Simply put, greyhounds are great, says Tom Taylor, a longtime owner of retired racing dogs.
If you are ready to share your home with a dog but aren't prepared for a young pup, adopting a retired greyhound might be the right solution, says Taylor, who along with his wife, Bonnie, has been both fostering and adopting greyhounds for about a dozen years.
Adoptable greyhounds, sight hounds that are bred to race, usually retire from racing when they are between 2 and 5 years old. Some who have been kept for breeding may be a little older. Normally, the retired dogs are released to greyhound adoption agencies, where foster parents take care of them until they are adopted by new families.
If you are looking for a greyhound, many states have adoption agencies that are easily located through a simple Internet search (http://adopt-a-greyhound.org is one website), or you might check with a local veterinarian or pet supply store.
"Bonnie and I have taken greyhounds to 'meet and greets' at places like PetSmart, Barnes and Noble and even county fairs," Taylor says. "We would have at least two hounds at a time and bring brochures and literature about the breed. Some people have never seen a greyhound and know nothing about what happens to them after their racing careers are over."
Rescue groups are important and save a lot of lives, Taylor says. "When a rescue group receives greys from the track, they are placed in foster homes until they are adopted," he says. While they are well cared for and have been handled by a number of people, racing greyhounds have mostly been kept at racetracks or in crates. So, while in the foster home, the dogs get accustomed to living in a house and learn about windows and glass doors and how to go up and down stairs.
"Foster parents also observe the dog's temperament," Taylor says. "They notice if the dog is cat-friendly, good with small children, older children or both, or whether he likes to play -- things like that. This helps the organization to match the right grey with the right family."
Sometimes a foster family falls in love with a greyhound and will adopt the dog. "That's what happened to us. We jokingly called this 'flunking fostering 101' -- that's when you adopt your first foster," Taylor says. "Of the 12 dogs we've fostered, we flunked not only fostering 101 with Steve, but also fostering 105 with Marsha and fostering 112 with Jolly."
If you adopt a greyhound at a fairly young age, you can expect to spend many years with your lovable pet. Although they are fairly large dogs (weighing between 50 pounds and 85 pounds and standing 23 inches to 30 inches tall), greyhounds generally live to be 12 to 15 years old.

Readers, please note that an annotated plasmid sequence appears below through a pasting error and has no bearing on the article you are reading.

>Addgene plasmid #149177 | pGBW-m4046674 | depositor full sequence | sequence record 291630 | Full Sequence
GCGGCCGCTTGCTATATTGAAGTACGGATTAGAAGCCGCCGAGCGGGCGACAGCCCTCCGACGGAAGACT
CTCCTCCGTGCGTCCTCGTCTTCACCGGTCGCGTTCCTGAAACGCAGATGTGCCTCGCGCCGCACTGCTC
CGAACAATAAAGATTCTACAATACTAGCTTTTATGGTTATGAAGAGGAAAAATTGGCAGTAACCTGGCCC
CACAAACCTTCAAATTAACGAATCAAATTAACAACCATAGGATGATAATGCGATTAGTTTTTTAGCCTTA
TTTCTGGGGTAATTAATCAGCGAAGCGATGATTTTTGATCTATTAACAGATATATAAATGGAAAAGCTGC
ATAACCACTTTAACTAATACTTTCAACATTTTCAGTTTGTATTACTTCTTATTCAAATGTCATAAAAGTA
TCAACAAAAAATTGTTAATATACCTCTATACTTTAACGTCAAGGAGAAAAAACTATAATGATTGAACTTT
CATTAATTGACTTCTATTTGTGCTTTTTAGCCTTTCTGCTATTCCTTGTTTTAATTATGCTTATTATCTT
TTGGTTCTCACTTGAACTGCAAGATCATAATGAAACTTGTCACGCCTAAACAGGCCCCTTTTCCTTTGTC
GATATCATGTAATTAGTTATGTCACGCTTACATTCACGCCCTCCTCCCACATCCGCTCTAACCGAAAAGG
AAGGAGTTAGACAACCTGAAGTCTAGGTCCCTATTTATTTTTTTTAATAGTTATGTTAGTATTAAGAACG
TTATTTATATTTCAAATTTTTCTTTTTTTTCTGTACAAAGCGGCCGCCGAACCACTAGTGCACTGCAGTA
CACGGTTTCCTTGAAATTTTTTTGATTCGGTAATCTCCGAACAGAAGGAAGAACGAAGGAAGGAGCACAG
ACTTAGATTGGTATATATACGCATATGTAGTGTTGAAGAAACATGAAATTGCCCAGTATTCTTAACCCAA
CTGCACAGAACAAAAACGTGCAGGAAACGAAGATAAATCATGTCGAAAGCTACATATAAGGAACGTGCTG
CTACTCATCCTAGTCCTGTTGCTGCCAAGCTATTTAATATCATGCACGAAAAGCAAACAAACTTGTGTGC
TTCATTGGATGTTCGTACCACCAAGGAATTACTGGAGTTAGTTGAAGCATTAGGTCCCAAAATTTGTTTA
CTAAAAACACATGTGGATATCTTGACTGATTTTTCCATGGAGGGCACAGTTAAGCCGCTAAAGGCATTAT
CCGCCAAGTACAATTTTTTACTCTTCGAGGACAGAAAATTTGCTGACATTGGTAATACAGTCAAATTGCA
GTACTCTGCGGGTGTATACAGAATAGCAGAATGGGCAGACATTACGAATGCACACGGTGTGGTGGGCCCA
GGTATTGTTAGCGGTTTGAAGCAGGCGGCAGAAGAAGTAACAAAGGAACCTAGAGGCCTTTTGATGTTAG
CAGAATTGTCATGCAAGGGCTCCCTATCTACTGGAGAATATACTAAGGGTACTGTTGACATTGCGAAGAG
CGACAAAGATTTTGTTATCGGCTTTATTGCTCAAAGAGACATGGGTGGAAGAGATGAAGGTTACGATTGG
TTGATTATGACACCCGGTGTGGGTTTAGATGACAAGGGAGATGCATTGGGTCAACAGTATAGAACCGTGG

Greyhounds are fairly low maintenance, adds Taylor. They tend to love people and are usually quite social. They prefer to be kept clean, don't shed a lot and are content to rest most of the day, and they don't have much of a "doggy odor."
However, since greyhounds are sprinters, they can run up to 45 miles per hour for short periods. Therefore, they should always be leashed and handled by a responsible person when outdoors unless they are in a securely fenced area. Remember, retired racers have been trained to chase lures, and it is in a greyhound's nature to run -- and run they will!
Taylor remembers his former greyhounds fondly and cherishes his remaining dog, Marsha. "Flash was white with brown ticking and was a very loving girl who liked to sleep with us and nap on the couch. Steve was a brown brindle and a big, goofy laid-back boy. He would let Flash and Marsha get their treats and food first, and he loved to have his belly rubbed. Jolly, a fawn brindle, was 9 when we got her and was pretty quiet."
"Then, of course, there is Marsha," he says with a smile, looking at his black greyhound, whose muzzle has now gone gray with age. "She wants to be in the middle of everything and wants everybody to know she is around."
Another greyhound parent, Lorie Stewart, says she has adopted five greyhounds. "They call them potato chip dogs because they are so addictive," she says. "You can't have just one."
Taylor agrees. "They are just good dogs. They don't bark much, some love to play with squeaky toys, and all seem to live up to their nickname of the 40-mile-per-hour couch potatoes," Taylor concludes. "Each grey has his or her own personality, and most are just quiet, lovable dogs. I highly recommend them as pets."